Wednesday, May 15, 2013

Where You Can't "Bank" On A Foreclosure.......

A U.S. District Judge in Colorado is expected to make a ruling this week which could result in an additional challenge for certain banks to foreclose on homes.


But there is so much more to this story. As of now, this ruling appears to only impact Colorado, where the interpretation is that certain foreclosure regulations are different from other states. Even though the Bank involved also serves many other states.


The confusion doesn’t stop there. The home owner who brought it to the point of a Judge’s ruling may have found a loophole to prevent her home from being foreclosed upon.


Many of us know and understand that mortgages are often sold to other banks or investment groups, causing the home owner of that mortgage to need to make their ongoing payments to the “new” owner.


In the case that brought this to light, the home owner challenged the “new” Bank, which reportedly purchased her mortgage, to prove ownership. According to a Denver Post report, the service which handles the transfer of mortgage ownership does not have official documentation of their takeover, and therefore was not able to show proof of ownership of the mortgage. Yet, this Bank was attempting to foreclose upon the delinquent home owner.


The Judge has admitted that Colorado does not require such documentation. The home owner has not yet involved an attorney, even though the situation has already gotten to this point.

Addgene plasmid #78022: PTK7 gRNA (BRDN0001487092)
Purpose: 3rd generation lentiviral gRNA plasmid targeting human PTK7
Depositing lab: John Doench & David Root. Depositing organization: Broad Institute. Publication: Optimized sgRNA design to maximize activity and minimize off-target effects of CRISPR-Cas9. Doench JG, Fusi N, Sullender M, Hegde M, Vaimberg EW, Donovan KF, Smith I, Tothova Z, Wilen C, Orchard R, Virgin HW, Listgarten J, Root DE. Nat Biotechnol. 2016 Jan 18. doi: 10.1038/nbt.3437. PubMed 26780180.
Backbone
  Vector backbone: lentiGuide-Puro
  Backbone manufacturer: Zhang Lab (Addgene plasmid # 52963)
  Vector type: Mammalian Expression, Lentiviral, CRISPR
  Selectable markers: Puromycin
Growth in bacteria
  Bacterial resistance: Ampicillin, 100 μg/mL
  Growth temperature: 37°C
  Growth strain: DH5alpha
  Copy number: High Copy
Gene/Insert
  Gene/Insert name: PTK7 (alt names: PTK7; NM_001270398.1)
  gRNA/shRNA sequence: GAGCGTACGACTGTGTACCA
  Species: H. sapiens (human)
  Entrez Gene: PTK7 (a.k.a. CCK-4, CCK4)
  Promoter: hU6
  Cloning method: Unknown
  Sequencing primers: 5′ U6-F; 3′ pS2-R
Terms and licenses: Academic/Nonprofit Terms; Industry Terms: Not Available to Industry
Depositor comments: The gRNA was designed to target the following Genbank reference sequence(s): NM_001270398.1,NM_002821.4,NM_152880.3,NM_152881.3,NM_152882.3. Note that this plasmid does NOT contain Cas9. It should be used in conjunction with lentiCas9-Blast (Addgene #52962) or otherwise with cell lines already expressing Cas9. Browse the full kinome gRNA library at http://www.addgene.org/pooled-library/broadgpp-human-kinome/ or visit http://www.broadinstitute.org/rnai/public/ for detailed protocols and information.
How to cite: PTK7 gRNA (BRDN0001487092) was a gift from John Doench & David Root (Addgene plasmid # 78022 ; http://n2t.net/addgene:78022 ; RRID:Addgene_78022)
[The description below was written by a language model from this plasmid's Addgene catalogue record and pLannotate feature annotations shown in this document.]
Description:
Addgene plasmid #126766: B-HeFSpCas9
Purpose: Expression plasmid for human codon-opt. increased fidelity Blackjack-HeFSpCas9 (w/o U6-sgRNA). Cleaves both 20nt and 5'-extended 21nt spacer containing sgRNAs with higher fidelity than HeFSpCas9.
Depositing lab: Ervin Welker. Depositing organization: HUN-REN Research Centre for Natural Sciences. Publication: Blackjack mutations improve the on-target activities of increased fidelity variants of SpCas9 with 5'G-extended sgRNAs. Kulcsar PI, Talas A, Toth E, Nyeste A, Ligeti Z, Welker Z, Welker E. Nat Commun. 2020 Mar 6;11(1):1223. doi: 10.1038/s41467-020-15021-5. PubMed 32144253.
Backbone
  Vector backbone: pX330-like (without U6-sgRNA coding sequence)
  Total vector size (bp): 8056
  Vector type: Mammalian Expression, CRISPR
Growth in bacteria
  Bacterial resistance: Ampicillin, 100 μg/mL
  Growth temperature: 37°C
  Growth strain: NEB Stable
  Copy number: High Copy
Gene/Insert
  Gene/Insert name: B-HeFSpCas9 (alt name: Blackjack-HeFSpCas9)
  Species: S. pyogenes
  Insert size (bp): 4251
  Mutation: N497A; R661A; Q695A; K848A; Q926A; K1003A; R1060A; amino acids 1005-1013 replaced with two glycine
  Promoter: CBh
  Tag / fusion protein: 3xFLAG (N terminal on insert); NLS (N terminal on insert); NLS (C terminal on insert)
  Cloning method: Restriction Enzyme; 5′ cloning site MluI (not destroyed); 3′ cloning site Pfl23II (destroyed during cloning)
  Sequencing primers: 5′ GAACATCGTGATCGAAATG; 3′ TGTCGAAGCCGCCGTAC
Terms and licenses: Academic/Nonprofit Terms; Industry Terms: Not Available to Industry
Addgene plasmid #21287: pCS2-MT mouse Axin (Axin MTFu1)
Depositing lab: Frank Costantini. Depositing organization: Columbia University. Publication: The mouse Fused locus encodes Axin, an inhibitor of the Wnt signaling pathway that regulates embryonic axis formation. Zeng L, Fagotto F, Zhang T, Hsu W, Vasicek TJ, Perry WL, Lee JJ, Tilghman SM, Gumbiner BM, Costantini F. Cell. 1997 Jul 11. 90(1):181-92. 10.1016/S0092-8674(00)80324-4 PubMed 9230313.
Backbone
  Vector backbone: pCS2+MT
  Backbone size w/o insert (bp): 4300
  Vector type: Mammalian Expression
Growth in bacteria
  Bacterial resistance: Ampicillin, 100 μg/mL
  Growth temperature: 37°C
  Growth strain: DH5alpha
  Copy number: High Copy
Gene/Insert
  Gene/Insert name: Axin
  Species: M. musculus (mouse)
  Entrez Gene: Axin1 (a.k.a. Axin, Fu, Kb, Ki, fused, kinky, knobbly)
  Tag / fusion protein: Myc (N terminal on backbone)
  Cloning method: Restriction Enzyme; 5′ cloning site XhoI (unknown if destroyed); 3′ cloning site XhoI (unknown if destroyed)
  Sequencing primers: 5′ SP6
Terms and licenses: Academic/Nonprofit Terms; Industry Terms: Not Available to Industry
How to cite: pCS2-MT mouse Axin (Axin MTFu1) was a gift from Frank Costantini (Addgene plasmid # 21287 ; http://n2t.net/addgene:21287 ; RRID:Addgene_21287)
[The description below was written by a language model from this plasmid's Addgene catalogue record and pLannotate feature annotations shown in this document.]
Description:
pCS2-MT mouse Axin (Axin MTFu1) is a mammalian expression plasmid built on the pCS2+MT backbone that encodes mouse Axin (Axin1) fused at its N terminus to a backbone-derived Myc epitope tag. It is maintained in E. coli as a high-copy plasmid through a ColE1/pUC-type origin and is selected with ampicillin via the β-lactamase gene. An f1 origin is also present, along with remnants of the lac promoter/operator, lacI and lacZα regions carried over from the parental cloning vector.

Of course, as those who are involved in this matter will recognize, if the home owner in question could afford the lawyer to fight this, chances are she could be making her payments and not be considered delinquent.


Even in real estate, two wrongs don’t make a right.


If you have been following this blog for a while, you are probably waiting for me to suggest that realty agents in Colorado make their current home owner clients aware of this situation. Perhaps, unless the current system in Colorado is changed, others could challenge the validity of their mortgages. However, I am not going to do that.


In reality, it is potential renters who need to be aware of this mess. The local publicity for this story has likely reached into the wrong hands already. A delinquent home owner who knows their mortgage was purchased by another entity now has reason to delay a foreclosure attempt.


During this delay, there would still be no public record of the bank (or entity) attempting the foreclosure actually having the ownership right to do so. Thus, the home owner could simply collect a security deposit and a month’s rent, turn over the keys, and be moved to another country. An unsuspecting renter could then face eviction and legal action because they have documentation showing they live at the property in question.


To me, the fact that there is a concern for a potential renter about renting a single family home at a time when it should be a more viable option is just as important as what becomes of the foreclosure regulations in Colorado.


Here’s hoping that enough people “move” on this one before it’s too late.